Last time, I looked at a couple of small examples of how the future actions of aspies are often dictated by their emotional baggage and suggested that the long term memory and inability to let go could be root causes.
This time, I want to look at how that emotional baggage transforms itself into rules and begins to take over our lives.
The Leap from Memory to Rule
If a piece of baggage affects you enough to be constantly in your memory, it soon begins to transform itself into aspie rules. Sometimes these rules are good but sometimes they're too restrictive.
About 16 years ago, when I was only starting my second IT job, I made the mistake of forgetting to back up some address book data when wiping an employee's laptop computer. I did back up everything else but the address book data was in an unexpected location.
Although the employee in question wasn't particularly senior, he complained to management and I was reprimanded. What he didn't realise was that I would stress over that particular set of actions for the remainder of my six years in that company.
I stressed so much that it quickly became a rule to back this data up first. Then the rule expanded to an active "hunt" for data on laptops and finally to network backup options which border on paranoia. I've never since lost data when wiping a laptop - even when the laptop is otherwise inoperable.
My backup before wipe procedures have resulted in increased time being spent on the task and increased storage space being used. I back everything up. Favourites, Icons, Wallpapers... the lot. I'm often told that I don't need to backup internet bookmarks but I do it all the same. It's data and my rule says that it can't be lost.
I once had to leave the room when a junior employee repeated my original mistake. I simply couldn't handle the stress of seeing the mistake repeated even though on that occasion, no complaints were made. Sure, my data safety rule is good but it has its downside too.
Every Waking Moment
Over time, stronger rules and baggage start to pervade your every thought.
My father used to have a saying "if it's worth doing, it's worth doing well". He wasn't a man who accepted imperfection in work. He would tell me that if I wasn't prepared to do something perfectly or correctly, then I shouldn't do it at all.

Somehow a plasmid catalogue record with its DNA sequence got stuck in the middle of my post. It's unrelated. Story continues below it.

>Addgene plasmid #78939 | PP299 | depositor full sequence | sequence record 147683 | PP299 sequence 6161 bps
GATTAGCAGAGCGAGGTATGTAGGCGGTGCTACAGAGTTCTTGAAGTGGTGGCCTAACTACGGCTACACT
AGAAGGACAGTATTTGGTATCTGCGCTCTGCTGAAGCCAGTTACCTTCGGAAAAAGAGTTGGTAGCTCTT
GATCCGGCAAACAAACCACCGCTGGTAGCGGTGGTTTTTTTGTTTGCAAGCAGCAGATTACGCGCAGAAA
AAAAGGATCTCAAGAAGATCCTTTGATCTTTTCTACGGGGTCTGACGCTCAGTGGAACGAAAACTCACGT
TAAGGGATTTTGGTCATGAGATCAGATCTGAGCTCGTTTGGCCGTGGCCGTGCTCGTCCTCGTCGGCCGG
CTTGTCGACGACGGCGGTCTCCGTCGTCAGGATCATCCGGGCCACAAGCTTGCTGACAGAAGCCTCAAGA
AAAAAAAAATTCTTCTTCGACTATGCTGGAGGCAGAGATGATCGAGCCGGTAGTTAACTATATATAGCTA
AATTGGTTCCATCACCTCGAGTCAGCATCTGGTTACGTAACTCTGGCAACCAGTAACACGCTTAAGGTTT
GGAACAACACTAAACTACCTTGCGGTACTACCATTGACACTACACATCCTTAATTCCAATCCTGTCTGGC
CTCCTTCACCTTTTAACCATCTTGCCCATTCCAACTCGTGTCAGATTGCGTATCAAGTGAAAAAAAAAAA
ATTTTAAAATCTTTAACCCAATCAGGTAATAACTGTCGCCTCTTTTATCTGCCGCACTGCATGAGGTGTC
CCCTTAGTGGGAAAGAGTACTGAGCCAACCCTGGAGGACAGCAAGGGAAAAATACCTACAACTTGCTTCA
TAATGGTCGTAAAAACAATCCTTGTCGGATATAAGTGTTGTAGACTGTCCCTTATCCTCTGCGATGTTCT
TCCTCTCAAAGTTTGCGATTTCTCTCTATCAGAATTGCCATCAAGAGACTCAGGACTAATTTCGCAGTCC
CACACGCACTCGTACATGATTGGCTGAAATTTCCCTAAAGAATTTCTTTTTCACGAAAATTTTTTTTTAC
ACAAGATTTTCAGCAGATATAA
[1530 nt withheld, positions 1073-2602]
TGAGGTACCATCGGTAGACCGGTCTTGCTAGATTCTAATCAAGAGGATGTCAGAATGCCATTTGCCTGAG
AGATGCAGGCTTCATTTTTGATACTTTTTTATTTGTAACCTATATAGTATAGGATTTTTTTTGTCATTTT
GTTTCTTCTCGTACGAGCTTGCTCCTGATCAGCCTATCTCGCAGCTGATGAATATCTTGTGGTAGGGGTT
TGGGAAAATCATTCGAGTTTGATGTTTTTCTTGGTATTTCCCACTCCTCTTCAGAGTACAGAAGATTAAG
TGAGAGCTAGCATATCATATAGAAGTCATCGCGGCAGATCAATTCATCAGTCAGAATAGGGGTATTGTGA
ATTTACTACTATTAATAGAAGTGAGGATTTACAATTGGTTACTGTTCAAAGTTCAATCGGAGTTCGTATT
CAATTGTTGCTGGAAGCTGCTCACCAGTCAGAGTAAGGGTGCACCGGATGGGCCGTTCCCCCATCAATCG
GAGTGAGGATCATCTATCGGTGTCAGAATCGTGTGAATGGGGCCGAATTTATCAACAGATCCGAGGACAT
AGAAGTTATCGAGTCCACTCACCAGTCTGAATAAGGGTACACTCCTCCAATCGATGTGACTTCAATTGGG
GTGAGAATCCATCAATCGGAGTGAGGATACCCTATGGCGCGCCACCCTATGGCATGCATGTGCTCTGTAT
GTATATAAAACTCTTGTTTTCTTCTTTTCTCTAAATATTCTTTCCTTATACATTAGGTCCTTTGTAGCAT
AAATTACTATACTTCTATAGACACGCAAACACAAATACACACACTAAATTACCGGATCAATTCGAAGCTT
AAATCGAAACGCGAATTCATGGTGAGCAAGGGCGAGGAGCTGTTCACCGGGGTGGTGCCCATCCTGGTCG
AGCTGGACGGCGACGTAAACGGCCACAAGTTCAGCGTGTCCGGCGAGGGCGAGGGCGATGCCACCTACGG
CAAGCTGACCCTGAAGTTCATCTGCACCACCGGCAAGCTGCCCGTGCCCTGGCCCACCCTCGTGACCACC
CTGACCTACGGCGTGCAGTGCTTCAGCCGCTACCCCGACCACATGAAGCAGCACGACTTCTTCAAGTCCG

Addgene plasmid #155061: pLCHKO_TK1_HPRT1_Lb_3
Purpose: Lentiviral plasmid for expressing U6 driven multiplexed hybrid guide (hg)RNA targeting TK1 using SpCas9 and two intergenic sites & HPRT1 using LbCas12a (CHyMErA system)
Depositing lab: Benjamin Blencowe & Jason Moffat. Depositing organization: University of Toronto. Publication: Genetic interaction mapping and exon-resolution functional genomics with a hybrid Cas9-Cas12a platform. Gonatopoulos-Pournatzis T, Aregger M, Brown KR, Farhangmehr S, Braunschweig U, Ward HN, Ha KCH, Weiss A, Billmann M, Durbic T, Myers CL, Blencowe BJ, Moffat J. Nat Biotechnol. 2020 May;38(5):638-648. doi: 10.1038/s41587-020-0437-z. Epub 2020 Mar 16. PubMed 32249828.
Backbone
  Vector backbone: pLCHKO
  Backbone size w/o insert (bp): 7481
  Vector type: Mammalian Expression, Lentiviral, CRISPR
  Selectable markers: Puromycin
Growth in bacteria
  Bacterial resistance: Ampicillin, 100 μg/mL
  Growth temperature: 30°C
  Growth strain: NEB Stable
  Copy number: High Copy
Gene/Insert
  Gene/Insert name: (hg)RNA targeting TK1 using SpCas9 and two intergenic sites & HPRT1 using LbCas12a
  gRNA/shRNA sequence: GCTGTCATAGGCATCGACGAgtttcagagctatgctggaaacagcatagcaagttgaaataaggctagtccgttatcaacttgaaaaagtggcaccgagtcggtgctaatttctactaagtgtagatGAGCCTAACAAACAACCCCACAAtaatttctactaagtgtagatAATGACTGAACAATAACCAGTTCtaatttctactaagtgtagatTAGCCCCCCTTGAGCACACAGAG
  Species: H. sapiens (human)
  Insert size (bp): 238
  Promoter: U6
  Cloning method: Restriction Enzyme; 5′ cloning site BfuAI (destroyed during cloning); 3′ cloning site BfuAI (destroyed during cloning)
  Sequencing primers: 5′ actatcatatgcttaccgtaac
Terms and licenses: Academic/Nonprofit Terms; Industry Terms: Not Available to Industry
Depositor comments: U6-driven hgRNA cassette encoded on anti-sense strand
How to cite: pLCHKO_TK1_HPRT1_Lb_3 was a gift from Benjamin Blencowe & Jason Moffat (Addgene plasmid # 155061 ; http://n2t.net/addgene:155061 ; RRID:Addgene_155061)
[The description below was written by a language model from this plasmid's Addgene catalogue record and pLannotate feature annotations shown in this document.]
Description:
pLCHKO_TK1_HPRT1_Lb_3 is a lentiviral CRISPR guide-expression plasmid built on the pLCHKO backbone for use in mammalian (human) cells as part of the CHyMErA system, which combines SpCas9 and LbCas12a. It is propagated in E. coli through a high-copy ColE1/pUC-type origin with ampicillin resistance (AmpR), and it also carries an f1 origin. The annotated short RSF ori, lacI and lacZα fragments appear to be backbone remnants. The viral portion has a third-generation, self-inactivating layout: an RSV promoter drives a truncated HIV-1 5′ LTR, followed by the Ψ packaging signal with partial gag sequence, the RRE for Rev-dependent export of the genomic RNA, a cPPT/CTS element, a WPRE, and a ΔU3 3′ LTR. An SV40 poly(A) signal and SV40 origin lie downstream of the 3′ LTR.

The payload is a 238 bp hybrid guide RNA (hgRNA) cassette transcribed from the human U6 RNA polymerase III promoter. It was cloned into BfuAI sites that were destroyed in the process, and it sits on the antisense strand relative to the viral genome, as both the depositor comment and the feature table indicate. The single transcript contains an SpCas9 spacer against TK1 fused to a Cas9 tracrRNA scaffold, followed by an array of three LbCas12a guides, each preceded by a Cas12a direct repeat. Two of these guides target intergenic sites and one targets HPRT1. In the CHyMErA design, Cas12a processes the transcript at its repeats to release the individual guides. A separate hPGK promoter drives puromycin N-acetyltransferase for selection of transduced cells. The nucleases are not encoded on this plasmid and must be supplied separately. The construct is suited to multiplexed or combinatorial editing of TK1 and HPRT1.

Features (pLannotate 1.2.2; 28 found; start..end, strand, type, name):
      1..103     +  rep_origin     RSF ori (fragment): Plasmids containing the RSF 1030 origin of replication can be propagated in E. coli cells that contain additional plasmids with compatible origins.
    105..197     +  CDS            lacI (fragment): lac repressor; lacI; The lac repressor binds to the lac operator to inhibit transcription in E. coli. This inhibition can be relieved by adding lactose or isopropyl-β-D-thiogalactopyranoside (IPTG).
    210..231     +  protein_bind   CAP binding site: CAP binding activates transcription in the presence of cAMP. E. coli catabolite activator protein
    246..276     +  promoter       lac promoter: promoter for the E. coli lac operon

If I did things wrong, he would take over and redo them.
As a direct result of my father's mantra I've had a drive in my life to do things perfectly - or not at all.
Failure and even minor imperfections trip massive and sometimes near suicidal guilt trips.
I was nearly suicidal when I had my first car crash as a teenager because my nearest rival, my elder sister had - and still has, a near perfect record. Nowadays, I don't drive much ostensibly because I prefer being a passenger but really because I don't feel that I do it well enough (ie:perfectly), so it's not worth doing at all if I can avoid it.
I was even closer to suicide when my marriage looked like breaking up. Thankfully my wife and I managed to find a solution as I have no idea how much worse things might have become if I'd failed in that situation.
Every error I make, from programming glitches at work down to typos on the blog eats away at my self worth. Even worse, some of my rules prevent my errors from being corrected. I have to get it right the first time and many of my errors are doomed to remain as corporate records to haunt me.
Then there's cowardice; I rather doubt that I'd have much fear in a "self-sacrifice for the greater good" situation but show me a tough gardening job and you'll see the real coward emerge. I'm terrified of failure you see. If I can't do a perfect job, then I'm too terrified of failure to do anything.
I'm not, for a minute blaming my father for this aspect of my condition. I've internalised things from both my parents, my friends, my teachers and my experiences. After all, it's natural that we all internalise things that are said and done in our environment. I like trying to be perfect despite the downside that comes with it - it's tough but it's a good thing.
As a parent though, I now have to be painfully aware that any messages that I repeat constantly are likely to be internalised by my own children to become the emotional baggage that defines them in their adulthood. It's one of the main reasons why I've mostly abandoned any forms of discipline which involve aggressive tendencies such as shouting or spanking.